July 2007

Rose Recital Hall, Fisher-Bennett Hall (UPenn)34th and Walnut Streets
Philadelphia, PA Map
Price: $12 General Admission
Sponsored by:
Friday, June 15, 2007 - 8:00pm

Lotte Anker Trio

Lotte Anker, saxophones
Craig Taborn, keyboards
Gerald Cleaver, drums

Lotte Anker was born 1958 in Copenhagen. She has studied with Joe Henderson, David Liebman, John Tchicai, David Murray, and Bob Brookmeyer. She has been a member of various Danish/Scandinavian groups including Marilyn Mazurs' Primi Band as well as New Music Orchestra, Pierre Dorges' SubwayMusic, Barry Guy +Av-Art Orchestra, and ensembles led by Peter Brotzmann, Miya Masaoka, Thomas Lehn, Per Jørgensen, Michael Formanek, Tim Berne, Marc Ducret, Dylan van der Schyff, Paal Nilssen-Love, Herb Robertson, Arve Henriksen, Anders Jormin and Andrew Cyrille.

As a composer and saxophonist she has worked with both theatre and dance-theatre: "Kaspar Hauser" with Jorge Holguin Dancetheatre, "Transient Minds" with Ricketts Dance Co., and "Roberto Zucco" at The Royal Theatre in Copenhagen, "Up against the Wall" w. various dancers/performers and Copenhagen Art Ensemble at The Other Opera. In 1988 she formed the Lotte Anker/Mette Petersen Quartet. And, in 1992 the quartet transformed into a quintet with Norwegian trumpeter Nils-Petter Molvær. She also is a member of the free improvising trio with Hasse Poulsen and Peter Friis-Nielsen, and has been co-leader of the 12-piece orchestra Copenhagen Art Ensemble, which has performed the music of Tim Berne, Django Bates, John Tchicai, The Zapolski Quartet, and Mats Gustafsson.

Jazz pianist and organist Craig Taborn began working professionally in the 1990s in a variety of musical contexts, ranging from more straight-ahead jazz to more outside music, with young jazz musicians, seasoned veterans, and even techno artists. In his hometown of Minneapolis, Taborn studied piano, composition, and music theory with area university professors before going away to college. Before he graduated from college, Taborn had already performed on three recordings as a member of the James Carter Quartet. After graduating with a liberal arts degree from the University of Michigan in 1995, DIW released Taborn's first date as a leader, The Craig Taborn Trio. He then moved to N.Y.C., and by the close of the 1990s, he performed on two more Carter releases, Roscoe Mitchell's 1999 ECM release Nine to Get Ready, Detroiter Carl Craig's techno-jazz project Innerzone Orchestra, and on Hugh Ragin's Afternoon in Harlem. Since the beginning of 2000, Taborn was active performing in Tim Berne's Big Satan and Science Friction, among many other ensembles including those of Susie Ibarra, Chris Potter, Dave Douglas and members of The Bad Plus.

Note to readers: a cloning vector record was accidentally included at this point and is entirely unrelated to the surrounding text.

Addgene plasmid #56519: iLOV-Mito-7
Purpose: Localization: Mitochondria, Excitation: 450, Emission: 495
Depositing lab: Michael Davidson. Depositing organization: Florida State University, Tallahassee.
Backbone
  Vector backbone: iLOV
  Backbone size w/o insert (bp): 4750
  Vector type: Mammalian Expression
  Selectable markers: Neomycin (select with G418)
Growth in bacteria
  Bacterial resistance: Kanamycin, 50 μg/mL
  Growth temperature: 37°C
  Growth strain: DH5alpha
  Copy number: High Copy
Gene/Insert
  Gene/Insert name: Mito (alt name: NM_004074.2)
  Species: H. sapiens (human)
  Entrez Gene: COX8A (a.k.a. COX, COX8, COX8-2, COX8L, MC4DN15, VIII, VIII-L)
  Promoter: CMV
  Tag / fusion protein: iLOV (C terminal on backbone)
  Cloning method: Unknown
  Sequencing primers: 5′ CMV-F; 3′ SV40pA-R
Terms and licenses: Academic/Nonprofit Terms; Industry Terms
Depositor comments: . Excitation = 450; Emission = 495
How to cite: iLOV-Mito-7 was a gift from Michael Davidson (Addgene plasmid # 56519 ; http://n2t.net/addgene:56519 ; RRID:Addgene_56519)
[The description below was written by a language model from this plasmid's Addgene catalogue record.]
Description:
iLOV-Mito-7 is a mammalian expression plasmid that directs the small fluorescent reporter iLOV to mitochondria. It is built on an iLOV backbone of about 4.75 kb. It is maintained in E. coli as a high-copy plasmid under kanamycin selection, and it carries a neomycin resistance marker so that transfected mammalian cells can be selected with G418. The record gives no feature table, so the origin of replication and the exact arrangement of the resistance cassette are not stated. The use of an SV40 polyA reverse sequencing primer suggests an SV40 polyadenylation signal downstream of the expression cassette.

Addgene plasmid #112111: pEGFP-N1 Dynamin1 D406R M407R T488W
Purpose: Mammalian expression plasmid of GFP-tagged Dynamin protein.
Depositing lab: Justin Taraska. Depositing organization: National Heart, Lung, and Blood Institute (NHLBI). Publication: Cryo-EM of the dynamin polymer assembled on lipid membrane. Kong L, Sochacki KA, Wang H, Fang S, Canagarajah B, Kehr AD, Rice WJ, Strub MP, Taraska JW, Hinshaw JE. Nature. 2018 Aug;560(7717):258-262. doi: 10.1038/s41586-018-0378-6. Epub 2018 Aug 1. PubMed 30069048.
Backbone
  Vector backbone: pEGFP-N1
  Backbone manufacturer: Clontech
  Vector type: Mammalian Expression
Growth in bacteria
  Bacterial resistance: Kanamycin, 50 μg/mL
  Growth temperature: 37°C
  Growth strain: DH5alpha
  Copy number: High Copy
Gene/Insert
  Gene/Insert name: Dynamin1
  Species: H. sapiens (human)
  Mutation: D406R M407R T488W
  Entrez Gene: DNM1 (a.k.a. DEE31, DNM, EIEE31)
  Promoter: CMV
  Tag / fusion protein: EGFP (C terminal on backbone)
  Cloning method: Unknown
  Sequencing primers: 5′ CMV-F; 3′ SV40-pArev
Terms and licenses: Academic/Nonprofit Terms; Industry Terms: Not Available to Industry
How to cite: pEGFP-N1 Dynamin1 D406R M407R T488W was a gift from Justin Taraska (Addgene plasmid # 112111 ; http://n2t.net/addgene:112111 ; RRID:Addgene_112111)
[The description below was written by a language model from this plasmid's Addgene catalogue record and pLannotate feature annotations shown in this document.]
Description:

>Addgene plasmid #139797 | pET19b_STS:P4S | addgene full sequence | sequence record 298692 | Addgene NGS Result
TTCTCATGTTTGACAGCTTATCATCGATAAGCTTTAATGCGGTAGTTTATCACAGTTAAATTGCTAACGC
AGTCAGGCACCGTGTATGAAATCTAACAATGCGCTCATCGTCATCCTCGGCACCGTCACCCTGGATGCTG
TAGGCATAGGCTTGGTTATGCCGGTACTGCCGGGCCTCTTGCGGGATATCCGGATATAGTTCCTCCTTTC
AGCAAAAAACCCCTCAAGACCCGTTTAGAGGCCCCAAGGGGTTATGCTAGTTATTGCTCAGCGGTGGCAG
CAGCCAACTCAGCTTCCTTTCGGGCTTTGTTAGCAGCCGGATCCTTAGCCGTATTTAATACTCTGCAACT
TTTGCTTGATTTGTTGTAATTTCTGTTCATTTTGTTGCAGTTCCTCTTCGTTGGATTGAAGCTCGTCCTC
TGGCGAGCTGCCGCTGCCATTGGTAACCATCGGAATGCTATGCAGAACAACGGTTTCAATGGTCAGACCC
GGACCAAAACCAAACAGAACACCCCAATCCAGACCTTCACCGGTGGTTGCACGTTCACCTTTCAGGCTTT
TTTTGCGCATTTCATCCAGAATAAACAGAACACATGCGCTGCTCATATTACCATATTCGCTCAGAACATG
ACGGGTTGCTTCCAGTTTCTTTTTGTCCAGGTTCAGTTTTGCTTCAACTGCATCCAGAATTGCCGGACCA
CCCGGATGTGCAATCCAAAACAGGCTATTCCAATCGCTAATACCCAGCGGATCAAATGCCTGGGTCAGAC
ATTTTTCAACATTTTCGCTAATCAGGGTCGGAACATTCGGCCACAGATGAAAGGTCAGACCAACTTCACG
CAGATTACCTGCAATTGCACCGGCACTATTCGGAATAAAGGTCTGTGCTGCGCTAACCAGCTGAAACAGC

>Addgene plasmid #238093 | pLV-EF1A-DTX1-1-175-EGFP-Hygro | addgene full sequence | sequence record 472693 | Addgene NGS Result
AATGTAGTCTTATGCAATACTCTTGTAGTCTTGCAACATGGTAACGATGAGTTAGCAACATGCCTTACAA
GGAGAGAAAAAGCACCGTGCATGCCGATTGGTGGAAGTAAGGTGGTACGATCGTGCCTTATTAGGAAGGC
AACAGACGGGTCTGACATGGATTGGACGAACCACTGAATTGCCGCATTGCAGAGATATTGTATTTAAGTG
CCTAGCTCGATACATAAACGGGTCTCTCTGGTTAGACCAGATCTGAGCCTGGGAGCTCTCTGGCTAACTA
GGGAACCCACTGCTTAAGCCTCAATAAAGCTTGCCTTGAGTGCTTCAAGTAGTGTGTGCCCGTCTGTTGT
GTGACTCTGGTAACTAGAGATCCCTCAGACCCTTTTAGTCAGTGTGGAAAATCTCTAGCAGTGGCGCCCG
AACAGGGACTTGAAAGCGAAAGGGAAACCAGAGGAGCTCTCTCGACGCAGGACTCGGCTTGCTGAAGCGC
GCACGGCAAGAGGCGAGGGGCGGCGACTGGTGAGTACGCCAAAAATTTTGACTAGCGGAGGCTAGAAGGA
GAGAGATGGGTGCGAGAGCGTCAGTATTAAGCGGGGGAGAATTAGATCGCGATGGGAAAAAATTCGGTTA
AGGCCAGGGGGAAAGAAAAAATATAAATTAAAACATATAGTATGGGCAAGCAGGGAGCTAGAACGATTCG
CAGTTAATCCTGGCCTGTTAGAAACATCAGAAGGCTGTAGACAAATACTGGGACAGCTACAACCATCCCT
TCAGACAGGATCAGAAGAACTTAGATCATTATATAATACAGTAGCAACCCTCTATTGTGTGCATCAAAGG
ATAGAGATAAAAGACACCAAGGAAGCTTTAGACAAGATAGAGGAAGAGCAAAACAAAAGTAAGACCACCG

Gerald Cleaver is known as a super attentive drummer with a beautiful sound and hypnotic playing. He has played with a long list of musicians both from the avant-garde to the more mainstream including Henry Threadgill, Reggie Workman, Mark Helias, Ellery Eskelin, Charles Gayle, Miroslav Vitous, William Parker, Tony Malaby and is also a member of Roscoe Mitchell's Note Factory.

Dave Burrell-Noah Howard Duo
Dave Burrell, piano
Noah Howard, alto saxophone

One of free jazz's more enigmatic figures, alto saxophonist Noah Howard was documented so infrequently on record and spent so much time living in Europe that the course of his career and development as a musician remain difficult to trace, despite a late-1990s renewal of interest in his music. Howard was born in New Orleans in 1943 and began playing music in church as a child. He started out on trumpet (the instrument he played in the military during the early 1960s) but subsequently switched to alto, and got in on the ground floor of the early free jazz movement. Most influenced by Albert Ayler, Howard made his debut as a leader for the groundbreaking ESP label, recording a pair of dates in 1966 (Noah Howard Quartet and At Judson Hall). Dissatisfied with the reception accorded his music -- and the avant-garde movement in general -- in America, Howard relocated to Europe, where he initially lived in France. He played with Frank Wright in 1969, and in 1971, he recorded with Misha Mengelberg and Han Bennink (among others) on Patterns, which was issued on his own AltSax label. Howard recorded a bit for FMP in the mid-1970s, and in 1979 also did a track for France's Mercury division, "Message to South Africa," that went unissued due to its militancy. Howard flirted with jazz-funk sometime in the 1980s and early 1990s, a phase that went largely undocumented. He returned to free jazz in the late 1990s and began recording for labels other than AltSax, including CIMP (1997's Expatriate Kin), Cadence (1999's Between Two Eternities), Ayler (Live at the Unity Temple), and Boxholder (2001's Red Star). Thanks to the relative increase in visibility, Howard began to get more of his due as an early avant-garde innovator.